Back home in Boston now after enjoying the magic of big airplanes:departed Tel Aviv on Lufthansa at 0530, slammed down at Frankfurt four hours later (European airports charge a landing fee for every practice touch and go and therefore most European pilots have much less experience with landings than their American counterparts), got into a 747 at Frankfurt and climbed over scary-looking cumulus clouds that topped out at 20,000′. Seven hours later we broke through a 5000′ cloud layer to touch down (smoothly) on 22L, exiting the runway with 2000′ to spare out of 10,000. Would have been several months of planning and fitting extra fuel tanks and one week of flying/waiting for weather in a light airplane. One of my hosts in Israel was a retired air traffic controller from Ben Gurion airport. He said that it never ceased to amaze him that a 747 could get off the ground and deliver hundreds of people to the other side of the planet in a fraction of a day.
Up above the clouds it is easy to start reflecting on the state of the planet…
Flying out of Boston to Nantucket you can take a short detour over the
famous dunes of Provincetown and eastern Cape Cod. These natural
treasures are protected by Federal law as a National Seashore. Just
how ancient are these dunes? They go back to just after 1600 when the
Pilgrims arrived and cut down all the trees, thus allowing the soil to
turn into pure sand and blow around.
Wales and Scotland are the “wild” portions of the United Kingdom. The
collision of Scotland with England way back generated a collection of
mountains that have eroded into rolling hills, typically rising to
2000′ or 3000′. From any town, trail, or road you have unobstructed
views because the island was deforested by humans many years ago,
perhaps during Roman times. You’d expect it to look a bit like
Vermont, with pastures in the valleys and large areas of tree cover,
especially near the ridges. Without trees, however, it looks like,
well, England. The remotest parts of the UK are incredibly crowded by
rural and small-town American standards. No matter how minor the road
that you’re on, there is always one car behind you and another visible
coming in the opposite direction.
The crowding seems to be irritating the people who live in the UK.
Buildings and parks are festooned with signs asking people not to do
this or that. You are threatened with heavy fines should you park for
more than 2 hours at a motorway rest stop or park sloppily and take up
two spaces in a 500-person village’s central car park. If you own a farm, it is very difficult to get permission from
neighbors to land your airplane in your backyard. People even attack public airports in the UK, something that is almost impossible in the U.S. due to the fact that nearly all regulation of airports is federal. For example, Madonna, the pop singer, bought a big estate in southern England. She travels there by private jet to a big airport and then a turbine-powered helicopter (Mother of All Noise) to her backyard. A few miles away is a public airport, Compton Abbas, with a short grass runway and a bunch of Brits goofing off in ultralights and Cessna-style airplanes. Madonna has been trying to get them shut down because, after her private helicopter roars away, she wants a little more peace and quiet.
Perhaps some of the violence in Africa can be explained by overcrowding. The Congo, for example, has about 25 people per square kilometer, roughly the same density as the U.S. But their percentage of arable land is 3 percent versus 19 percent for the U.S. Thus they have something like 6 times as many people per acre of farmland and, due to a lack of education and infrastructure, many fewer opportunities to survive via non-agricultural pursuits.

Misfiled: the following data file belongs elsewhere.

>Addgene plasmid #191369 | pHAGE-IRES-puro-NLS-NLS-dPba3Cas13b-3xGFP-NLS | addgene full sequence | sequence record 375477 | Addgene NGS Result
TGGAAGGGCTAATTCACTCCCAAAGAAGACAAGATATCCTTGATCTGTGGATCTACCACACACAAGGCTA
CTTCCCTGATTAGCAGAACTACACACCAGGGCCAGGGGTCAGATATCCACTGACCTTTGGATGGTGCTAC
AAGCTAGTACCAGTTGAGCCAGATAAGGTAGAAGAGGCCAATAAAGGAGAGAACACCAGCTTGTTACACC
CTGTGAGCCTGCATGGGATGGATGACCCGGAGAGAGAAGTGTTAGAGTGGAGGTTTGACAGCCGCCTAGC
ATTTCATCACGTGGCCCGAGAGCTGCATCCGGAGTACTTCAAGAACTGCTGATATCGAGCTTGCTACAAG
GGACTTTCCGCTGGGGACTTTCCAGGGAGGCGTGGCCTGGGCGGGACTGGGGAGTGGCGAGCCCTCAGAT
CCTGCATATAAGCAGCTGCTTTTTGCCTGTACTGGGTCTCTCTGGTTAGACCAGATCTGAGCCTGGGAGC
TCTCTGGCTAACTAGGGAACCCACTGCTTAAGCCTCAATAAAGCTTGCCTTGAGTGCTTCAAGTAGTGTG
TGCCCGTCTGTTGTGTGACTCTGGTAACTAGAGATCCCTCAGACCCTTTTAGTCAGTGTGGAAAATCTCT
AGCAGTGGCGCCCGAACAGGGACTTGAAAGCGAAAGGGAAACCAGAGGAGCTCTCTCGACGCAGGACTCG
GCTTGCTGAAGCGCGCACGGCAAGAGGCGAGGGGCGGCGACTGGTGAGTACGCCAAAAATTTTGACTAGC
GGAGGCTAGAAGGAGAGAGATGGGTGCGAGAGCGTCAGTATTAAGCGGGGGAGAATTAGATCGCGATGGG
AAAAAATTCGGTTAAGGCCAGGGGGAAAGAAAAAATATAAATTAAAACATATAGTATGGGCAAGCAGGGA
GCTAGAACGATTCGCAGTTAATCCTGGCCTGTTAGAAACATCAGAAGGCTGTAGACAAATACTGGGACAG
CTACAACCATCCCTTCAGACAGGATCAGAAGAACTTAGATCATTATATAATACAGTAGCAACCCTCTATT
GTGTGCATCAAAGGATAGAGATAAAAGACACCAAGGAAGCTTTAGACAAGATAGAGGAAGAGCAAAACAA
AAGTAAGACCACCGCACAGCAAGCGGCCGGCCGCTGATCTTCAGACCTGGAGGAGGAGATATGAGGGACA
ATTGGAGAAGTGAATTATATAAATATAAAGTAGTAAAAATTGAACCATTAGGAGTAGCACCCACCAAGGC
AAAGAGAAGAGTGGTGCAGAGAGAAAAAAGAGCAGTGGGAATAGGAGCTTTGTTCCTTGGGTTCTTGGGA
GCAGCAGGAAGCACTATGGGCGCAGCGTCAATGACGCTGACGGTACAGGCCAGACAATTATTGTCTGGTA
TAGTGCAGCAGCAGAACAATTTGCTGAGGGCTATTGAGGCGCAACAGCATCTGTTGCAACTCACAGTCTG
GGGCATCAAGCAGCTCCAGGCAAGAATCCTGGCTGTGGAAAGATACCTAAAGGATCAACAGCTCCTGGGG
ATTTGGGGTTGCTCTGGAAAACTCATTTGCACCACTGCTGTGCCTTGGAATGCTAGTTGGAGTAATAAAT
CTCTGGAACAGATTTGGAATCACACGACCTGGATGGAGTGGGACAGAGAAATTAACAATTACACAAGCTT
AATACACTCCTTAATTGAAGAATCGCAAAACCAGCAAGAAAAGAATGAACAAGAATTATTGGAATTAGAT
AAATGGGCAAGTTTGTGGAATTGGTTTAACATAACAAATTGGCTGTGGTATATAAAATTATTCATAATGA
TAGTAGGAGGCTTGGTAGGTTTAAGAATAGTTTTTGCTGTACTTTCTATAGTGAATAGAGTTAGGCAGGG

Let’s move on to Man’s effect on the environment…
Looking up into the UK sky one occasionally sees a blue patch. The
air seems clean through the vertical slice that you’re seeing. Get up
into an airplane, however, and you look through horizontal layers of
air. It is the same brown color that strikes one when returning in an
airplane from Alaska or the Caribbean into the Continental U.S.
Israel from a small airplane looks rather like Los Angeles without the
big mountains. One side bordered is by the sea. Development sprawls
in all directions from Tel Aviv, mostly high-rise apartment buildings
rather than the single-family houses you see in less densely populated
L.A. Old citrus groves surround new exurbs. Occasional undeveloped
scraps of dry scubby land poke through the buildings. The air, seen
sideways from a plane, is tinged brown with pollution.
Traveling out of North America, with its vast wilderness areas, one is struck by how atypical North America is. The UK and Israel are representative of the human experience on this planet: most people will never see even one tiny corner of the Earth in anything like its natural state.
If one is not a professional ecologist and one has grown up in North America it is tough to appreciate at a gut level that humans are able to have any significant effect on the Earth. Our planet seems like an infinitely huge and forbidding wilderness punctuated by the occasional human settlement. According to Understanding Earth (a very interesting book but a new edition is coming out within a year or so), our planet’s mass is 5.976×10^27 grams, i.e., much heavier even than the biggest S.U.V. Yet we humans have managed to speed up the Earth’s rotation enough to shorten each day by 10 microseconds by impounding water behind dams in rich countries, which tend be at high latitudes. The dams pull water away from the the equator, where it was spinning with a high linear velocity. By conservation of angular momentum the Earth is forced to spin a little bit faster when the mass of water is pulled inwards, just as ice skaters spin faster when they pull their arms in.